When you talk about a loan, or basically the level of credit potential lenders have that you will pay the money you lent, you could fall anywhere on the scale of bad credit, which means that no one will lend you money, they have outstanding credit , where banks and credit companies virtually require you to borrow. Most people fall somewhere between these extremes.
How to define “bad” credit?
Bad credit generally describes a record of past failures to continue making payments on your credit agreements, resulting in an inability to get approved for a new loan.
This usually means that you did not pay your credit and other obligations on time, nor did you pay them at all. Your credit report also considers public records such as any state or federal tax, bankruptcy, or legal judgment against you.
Companies that call credit bureaus (also known as credit reporting agencies) collect your credit history and compile it into a credit report. Each agency keeps its own separate report, and your credit history and results may differ between them, due to errors or omitted information. Although you will see the data and history for all your actual credit accounts in your credit report, you will not find any credit score on your credit report.
Each credit bureau calculates a FICO score based on your credit information. Fair Fair Corporation (FICO) has developed software and algorithms to calculate this result; therefore, the name.
Different companies such as car lenders, mortgage lenders and credit card companies treat potential borrowers differently according to their needs, so as to accommodate this, there are dozens of variations and FICO score calculations. Credit scores range from 300 to 850, with 650-670 being considered a lower “good” credit score and lower scores indicating weaker credit.
Having lots of negative records, delays or potential default on your credit report can undoubtedly lead to a downgrade. If you had bills sent to a billing agency, such as unpaid medical bills, the billing agency could report your delinquency to credit bureaus even if the hospital did not.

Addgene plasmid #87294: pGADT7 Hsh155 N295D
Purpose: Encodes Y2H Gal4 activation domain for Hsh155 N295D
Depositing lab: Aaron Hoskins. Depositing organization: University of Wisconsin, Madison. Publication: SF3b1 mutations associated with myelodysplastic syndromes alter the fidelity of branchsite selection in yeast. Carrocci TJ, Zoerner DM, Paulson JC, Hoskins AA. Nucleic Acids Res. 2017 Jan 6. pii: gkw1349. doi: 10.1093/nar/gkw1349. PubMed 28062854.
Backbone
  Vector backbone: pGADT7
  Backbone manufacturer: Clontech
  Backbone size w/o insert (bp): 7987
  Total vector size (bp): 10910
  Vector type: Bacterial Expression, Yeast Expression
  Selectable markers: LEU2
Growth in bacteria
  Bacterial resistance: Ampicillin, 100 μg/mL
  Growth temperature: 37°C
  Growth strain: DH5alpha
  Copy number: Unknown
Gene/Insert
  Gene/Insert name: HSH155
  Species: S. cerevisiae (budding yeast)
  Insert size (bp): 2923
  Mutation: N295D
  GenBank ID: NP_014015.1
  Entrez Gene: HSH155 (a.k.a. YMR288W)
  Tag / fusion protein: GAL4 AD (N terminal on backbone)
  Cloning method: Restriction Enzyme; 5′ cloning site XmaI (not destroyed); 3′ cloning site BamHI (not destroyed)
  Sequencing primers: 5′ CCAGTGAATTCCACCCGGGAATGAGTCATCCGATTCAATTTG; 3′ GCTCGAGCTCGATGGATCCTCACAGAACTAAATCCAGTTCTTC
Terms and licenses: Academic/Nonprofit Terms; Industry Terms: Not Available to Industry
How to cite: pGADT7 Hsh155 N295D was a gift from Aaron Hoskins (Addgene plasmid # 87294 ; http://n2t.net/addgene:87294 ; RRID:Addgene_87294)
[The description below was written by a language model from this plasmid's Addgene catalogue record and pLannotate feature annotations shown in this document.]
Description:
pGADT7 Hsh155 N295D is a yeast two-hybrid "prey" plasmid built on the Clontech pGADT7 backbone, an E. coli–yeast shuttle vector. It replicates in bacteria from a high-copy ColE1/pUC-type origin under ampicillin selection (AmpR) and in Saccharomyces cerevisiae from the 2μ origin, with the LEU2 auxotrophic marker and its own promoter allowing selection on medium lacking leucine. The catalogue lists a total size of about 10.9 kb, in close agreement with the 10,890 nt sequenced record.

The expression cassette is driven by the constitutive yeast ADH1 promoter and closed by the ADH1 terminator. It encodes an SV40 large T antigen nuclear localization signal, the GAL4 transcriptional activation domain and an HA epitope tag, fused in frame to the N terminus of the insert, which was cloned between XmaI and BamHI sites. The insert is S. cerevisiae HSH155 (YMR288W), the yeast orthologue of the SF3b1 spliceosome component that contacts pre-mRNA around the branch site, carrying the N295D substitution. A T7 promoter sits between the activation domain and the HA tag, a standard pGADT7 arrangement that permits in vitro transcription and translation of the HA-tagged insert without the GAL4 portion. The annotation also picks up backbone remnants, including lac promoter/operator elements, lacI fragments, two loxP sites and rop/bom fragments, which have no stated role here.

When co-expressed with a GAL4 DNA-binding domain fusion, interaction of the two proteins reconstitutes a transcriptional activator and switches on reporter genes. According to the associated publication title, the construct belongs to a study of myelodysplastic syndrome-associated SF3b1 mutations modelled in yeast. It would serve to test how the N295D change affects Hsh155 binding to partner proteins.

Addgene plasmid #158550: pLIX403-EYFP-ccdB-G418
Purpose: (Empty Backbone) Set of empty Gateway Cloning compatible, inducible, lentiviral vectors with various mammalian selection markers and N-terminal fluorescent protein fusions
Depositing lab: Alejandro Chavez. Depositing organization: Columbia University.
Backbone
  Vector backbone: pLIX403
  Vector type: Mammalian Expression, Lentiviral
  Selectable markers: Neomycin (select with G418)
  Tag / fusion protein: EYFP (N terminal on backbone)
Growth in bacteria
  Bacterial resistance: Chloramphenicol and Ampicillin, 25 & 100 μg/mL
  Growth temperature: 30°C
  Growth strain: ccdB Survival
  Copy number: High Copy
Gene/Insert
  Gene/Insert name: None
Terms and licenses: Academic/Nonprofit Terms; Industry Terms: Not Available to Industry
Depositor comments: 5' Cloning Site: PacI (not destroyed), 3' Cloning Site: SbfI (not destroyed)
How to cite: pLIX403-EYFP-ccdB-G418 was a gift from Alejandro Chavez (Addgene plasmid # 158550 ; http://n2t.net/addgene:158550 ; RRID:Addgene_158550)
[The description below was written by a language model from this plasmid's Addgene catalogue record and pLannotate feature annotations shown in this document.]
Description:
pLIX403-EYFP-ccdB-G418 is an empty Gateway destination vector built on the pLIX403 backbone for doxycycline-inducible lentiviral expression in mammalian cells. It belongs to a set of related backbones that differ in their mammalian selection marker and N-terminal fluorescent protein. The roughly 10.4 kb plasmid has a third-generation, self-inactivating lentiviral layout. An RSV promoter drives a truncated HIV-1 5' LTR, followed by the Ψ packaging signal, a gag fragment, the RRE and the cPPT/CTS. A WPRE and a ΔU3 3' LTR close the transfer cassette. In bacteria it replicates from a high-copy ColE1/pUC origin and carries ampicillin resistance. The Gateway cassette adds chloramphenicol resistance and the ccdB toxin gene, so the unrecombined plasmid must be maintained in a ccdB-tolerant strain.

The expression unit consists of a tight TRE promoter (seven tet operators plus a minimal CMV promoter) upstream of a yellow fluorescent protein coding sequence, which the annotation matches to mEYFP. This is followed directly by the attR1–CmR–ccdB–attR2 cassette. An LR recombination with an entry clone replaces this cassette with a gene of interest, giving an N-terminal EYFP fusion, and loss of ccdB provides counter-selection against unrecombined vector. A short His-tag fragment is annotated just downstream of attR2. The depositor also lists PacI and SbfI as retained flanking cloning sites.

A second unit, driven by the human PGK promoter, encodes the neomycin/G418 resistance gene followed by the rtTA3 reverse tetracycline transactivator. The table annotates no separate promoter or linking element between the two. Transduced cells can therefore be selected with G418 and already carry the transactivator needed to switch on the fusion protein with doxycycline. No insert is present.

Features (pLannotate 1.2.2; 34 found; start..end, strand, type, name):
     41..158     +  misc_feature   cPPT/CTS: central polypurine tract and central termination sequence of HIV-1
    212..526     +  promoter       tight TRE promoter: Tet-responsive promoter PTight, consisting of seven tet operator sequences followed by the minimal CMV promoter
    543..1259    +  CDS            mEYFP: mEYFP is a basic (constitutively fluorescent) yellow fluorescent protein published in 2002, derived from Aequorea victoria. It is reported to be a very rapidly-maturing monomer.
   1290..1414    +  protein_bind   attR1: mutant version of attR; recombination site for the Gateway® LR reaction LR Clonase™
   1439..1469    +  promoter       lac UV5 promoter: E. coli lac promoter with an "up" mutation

Adverse credit often results in people going through a rough place financially, triggering multiple negative events in a short period of time, such as charging high balances on credit cards recently, filing for bankruptcy, or owning a repossessed vehicle. Some negative events only need to happen once, such as tax law or foreclosure property, for lenders to be cautious about working with you.
Fallout from bad credit
When you have bad credit, lenders are less likely to lend to you because of the increased likelihood that you may fall behind on new credit cards or credit accounts. You may find all of your loan rejection applications, or if you get approved, you are likely to receive a much higher interest rate than borrowers who have a good credit score. An increased interest rate is a way for a lender to offset the risk of borrowing money for you.
Bad credit drives more than your credit card and credit approval and interest rates.
Some insurance companies consider your credit score when they quote you in ins rate. Utilities and cell phone providers often charge a security deposit for applicants with poor credit. Homeowners may require a higher insurance deposit if you have poor credit, or they will completely exclude you for a lease or lease agreement.
Check your status and FICO results
If you usually stay on top of your finances, you may have a decent idea of where your credit score will fall. Do you know that you have been late in making any loan payments lately or have large credit card balances in excess of 30% of your available credit. If you have recently had declined credit applications, your credit card interest rates have gone up, or card issuers have lowered your credit limits, take these things as a sign that your credit score is on the way down.
Find out your FICO credit score and get a copy of the current information on your credit record. You can learn that one of the credit bureaus did not record an account that has a positive payment history, or you could even find errors that necessarily lowered your credit score.
Checking your credit report will help you discover what is detrimental to your credit score. You can also get free estimates of your FICO score by signing up for one of the many credit monitoring websites. Many of them offer a basic account with FICO scores of one or two of the three credit bureaus at no charge. You don’t have to spend money to find out what causes bad credit. Many of these sites also have bonus simulators, which shows you how much your credit score could move up or down by paying your bills, opening new accounts, and making other changes.